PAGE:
Nigeria: Toll on civilians still unclear in Delta
|Publisher||Integrated Regional Information Networks (IRIN)|
|Publication Date||11 June 2009|
|Cite as||Integrated Regional Information Networks (IRIN), Nigeria: Toll on civilians still unclear in Delta, 11 June 2009, available at: http://www.refworld.org/docid/4a3b589c2.html [accessed 20 September 2014]|
ABUJA, 11 June 2009 (IRIN) - With access to Nigeria's Delta creeks still restricted, the extent of the impact of military operations on Delta residents remains unclear, say rescue workers.
Niger Delta residents who fled to Warri local government area, in Delta state, are still unable to return to their homes as military forces continue to search for militants in the creeks, according to the Nigerian Red Cross representative in Delta state Ecocity Egbero.
Government soldiers launched a military operation in the creeks of Delta state on 13 May to crack down on Movement for the Emancipation of the Niger Delta (MEND) militants.
"For now the possibility of the displaced people going back soon is ruled out because the waterways are not yet open. The joint military task force is still conducting operations in the area because they say there are some militant camps they are yet to reach," Egbero told IRIN.
The Nigerian Red Cross visited some villages in the creeks, escorted by military forces, on 26 May but have not been able to return since, he said.
Delta state governor, Emmanuel Uduaghan, toured the creeks on 6 and 7 June, visiting the village of Okerenkoko, the heart of the military operation. The delegation found just four elderly men, who reportedly told the governor they did not want to leave.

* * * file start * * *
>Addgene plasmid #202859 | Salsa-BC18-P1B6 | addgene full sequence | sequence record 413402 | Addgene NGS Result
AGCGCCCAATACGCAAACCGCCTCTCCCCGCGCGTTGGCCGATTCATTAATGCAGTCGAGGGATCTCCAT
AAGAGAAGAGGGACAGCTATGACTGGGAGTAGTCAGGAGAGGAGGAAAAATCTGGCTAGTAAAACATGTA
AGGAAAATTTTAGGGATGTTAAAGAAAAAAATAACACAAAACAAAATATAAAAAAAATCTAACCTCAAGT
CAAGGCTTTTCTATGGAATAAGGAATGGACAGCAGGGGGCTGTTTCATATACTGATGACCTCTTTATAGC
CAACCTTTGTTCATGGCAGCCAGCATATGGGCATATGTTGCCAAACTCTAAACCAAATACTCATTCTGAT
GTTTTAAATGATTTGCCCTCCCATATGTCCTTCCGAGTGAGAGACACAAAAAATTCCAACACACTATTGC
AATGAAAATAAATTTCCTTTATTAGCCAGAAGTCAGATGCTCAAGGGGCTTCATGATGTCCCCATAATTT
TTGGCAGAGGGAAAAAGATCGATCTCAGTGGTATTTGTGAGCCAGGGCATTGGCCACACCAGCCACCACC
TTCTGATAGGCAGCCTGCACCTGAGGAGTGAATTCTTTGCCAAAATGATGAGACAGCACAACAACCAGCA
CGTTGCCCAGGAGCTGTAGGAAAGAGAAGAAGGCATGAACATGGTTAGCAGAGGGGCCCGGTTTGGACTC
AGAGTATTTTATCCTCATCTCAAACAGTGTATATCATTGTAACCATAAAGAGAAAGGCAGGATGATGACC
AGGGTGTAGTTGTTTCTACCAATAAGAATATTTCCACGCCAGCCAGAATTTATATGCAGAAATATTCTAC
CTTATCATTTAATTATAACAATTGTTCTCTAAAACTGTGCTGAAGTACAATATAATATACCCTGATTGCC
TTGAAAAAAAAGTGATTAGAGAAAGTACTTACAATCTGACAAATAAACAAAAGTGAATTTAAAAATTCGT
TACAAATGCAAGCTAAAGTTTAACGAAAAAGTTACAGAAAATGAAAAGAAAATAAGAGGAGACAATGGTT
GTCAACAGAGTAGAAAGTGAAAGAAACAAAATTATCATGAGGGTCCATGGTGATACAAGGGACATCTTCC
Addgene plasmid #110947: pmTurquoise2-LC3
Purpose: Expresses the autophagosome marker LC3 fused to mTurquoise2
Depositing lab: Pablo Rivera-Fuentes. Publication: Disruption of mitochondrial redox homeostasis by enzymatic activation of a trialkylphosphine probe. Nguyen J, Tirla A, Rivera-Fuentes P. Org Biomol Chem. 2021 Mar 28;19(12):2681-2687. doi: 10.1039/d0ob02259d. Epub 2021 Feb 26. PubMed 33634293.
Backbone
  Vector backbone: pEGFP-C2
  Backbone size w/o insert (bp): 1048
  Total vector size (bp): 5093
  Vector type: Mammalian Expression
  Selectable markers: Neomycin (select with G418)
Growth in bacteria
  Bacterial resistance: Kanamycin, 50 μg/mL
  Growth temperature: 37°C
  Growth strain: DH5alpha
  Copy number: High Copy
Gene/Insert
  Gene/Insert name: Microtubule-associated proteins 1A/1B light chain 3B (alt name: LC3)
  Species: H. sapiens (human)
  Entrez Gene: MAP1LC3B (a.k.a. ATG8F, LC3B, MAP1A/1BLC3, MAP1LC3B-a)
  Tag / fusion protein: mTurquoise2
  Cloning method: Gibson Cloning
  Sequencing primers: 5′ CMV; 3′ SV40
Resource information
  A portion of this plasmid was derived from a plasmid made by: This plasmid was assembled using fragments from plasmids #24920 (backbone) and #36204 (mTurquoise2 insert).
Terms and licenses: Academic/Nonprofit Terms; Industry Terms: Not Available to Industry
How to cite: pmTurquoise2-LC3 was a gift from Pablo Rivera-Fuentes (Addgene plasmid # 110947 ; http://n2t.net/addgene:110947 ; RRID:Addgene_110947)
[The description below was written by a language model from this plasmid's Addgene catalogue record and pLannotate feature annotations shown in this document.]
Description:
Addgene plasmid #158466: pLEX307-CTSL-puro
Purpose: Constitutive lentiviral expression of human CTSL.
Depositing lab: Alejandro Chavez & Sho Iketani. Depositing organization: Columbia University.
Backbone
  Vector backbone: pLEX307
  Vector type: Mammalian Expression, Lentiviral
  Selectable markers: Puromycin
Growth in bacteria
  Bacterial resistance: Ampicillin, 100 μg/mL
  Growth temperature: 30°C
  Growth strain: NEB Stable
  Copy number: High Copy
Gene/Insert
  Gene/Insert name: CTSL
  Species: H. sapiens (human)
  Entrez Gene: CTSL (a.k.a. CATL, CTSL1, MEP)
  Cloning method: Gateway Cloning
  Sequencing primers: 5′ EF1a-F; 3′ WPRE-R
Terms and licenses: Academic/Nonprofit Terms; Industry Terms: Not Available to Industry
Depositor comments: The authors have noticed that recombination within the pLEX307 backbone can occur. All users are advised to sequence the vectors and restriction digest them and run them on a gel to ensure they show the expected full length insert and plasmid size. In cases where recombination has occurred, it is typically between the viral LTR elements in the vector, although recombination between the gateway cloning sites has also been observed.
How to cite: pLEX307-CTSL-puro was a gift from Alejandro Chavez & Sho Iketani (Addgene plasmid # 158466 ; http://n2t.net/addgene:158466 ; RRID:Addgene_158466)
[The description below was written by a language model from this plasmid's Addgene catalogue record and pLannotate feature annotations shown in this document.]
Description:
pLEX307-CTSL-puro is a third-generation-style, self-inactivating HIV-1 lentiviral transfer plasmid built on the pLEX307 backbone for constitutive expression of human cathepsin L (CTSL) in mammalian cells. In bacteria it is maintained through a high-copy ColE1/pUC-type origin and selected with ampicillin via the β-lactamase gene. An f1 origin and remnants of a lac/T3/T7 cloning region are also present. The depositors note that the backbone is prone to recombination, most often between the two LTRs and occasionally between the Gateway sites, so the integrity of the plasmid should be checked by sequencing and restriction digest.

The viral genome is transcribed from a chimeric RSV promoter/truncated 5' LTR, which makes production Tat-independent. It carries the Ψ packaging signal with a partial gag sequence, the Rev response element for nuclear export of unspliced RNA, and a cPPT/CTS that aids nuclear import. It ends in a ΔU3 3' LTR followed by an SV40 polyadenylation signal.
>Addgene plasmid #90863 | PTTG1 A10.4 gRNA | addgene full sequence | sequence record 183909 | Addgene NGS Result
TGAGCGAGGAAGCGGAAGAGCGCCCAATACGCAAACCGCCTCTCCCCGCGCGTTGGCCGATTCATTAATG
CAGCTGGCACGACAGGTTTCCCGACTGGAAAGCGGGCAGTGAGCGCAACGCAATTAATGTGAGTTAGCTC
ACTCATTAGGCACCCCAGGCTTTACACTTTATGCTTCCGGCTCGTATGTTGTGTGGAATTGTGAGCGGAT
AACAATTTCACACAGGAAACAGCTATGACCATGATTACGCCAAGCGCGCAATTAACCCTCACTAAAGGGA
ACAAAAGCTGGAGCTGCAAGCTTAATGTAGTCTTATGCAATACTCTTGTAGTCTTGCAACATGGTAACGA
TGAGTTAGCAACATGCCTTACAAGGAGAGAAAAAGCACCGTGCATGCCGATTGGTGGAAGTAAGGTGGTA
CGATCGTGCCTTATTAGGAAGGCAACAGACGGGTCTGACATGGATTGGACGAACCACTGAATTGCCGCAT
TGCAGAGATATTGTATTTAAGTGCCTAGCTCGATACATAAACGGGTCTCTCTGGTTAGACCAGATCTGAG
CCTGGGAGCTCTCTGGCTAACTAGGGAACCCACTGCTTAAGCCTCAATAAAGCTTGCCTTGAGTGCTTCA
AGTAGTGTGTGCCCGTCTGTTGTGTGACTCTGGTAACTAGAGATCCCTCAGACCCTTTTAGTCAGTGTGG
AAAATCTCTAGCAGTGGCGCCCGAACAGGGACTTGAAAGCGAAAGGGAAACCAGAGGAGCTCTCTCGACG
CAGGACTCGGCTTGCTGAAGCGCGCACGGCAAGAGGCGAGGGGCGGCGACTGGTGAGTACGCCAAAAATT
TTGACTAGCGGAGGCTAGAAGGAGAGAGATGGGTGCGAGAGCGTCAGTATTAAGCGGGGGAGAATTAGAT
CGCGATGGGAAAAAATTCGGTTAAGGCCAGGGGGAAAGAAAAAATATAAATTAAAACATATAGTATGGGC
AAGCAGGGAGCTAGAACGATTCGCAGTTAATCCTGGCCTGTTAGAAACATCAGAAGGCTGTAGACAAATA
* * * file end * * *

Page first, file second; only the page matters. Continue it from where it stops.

Some 1,500 creek residents are still sheltering in a makeshift displaced persons camp, set up in a school at Ogbe Ijoh, capital of Warri, says Egbero.
"Some people are also hiding near the camps for fear of being arrested. They show themselves only when supplies are being made available to the displaced people."
While conditions in the displaced camp have improved, say residents, there are still no toilets, forcing people to relieve themselves in the bush or in town.
Observers and rights groups have not been able to confirm the number of civilians killed in the military operation. Some rights groups say the military was more restrained and more careful about targeting militants than it has been in past offensives.
The Red Cross's Egbero told IRIN he could not say how many died but reported seeing people with gunshot wounds in Warri.
Delta residents remain afraid, he said. "Fear rules the Niger Delta today," Egbero told IRIN.
Military operation not the answer
Even if targeted, the military offensive is not the answer, said Corinne Dufka, head of Human Rights Watch (HRW) for West Africa. "A military response will not tackle the underlying issues of poverty and inequality which continue to foment violence in the Delta region," she told IRIN.
President Umaru Yar'Adua's administration has created new ministries and committees on the Delta, but these have not yet led to change, HRW said in a letter to the President midway through his first term.
"The government must address the causes of the political discontent in the Delta, including the endemic corruption that sustains the shocking levels of poverty in the midst of tremendous oil wealth," said HRW's Nigeria researcher Eric Guttschuss.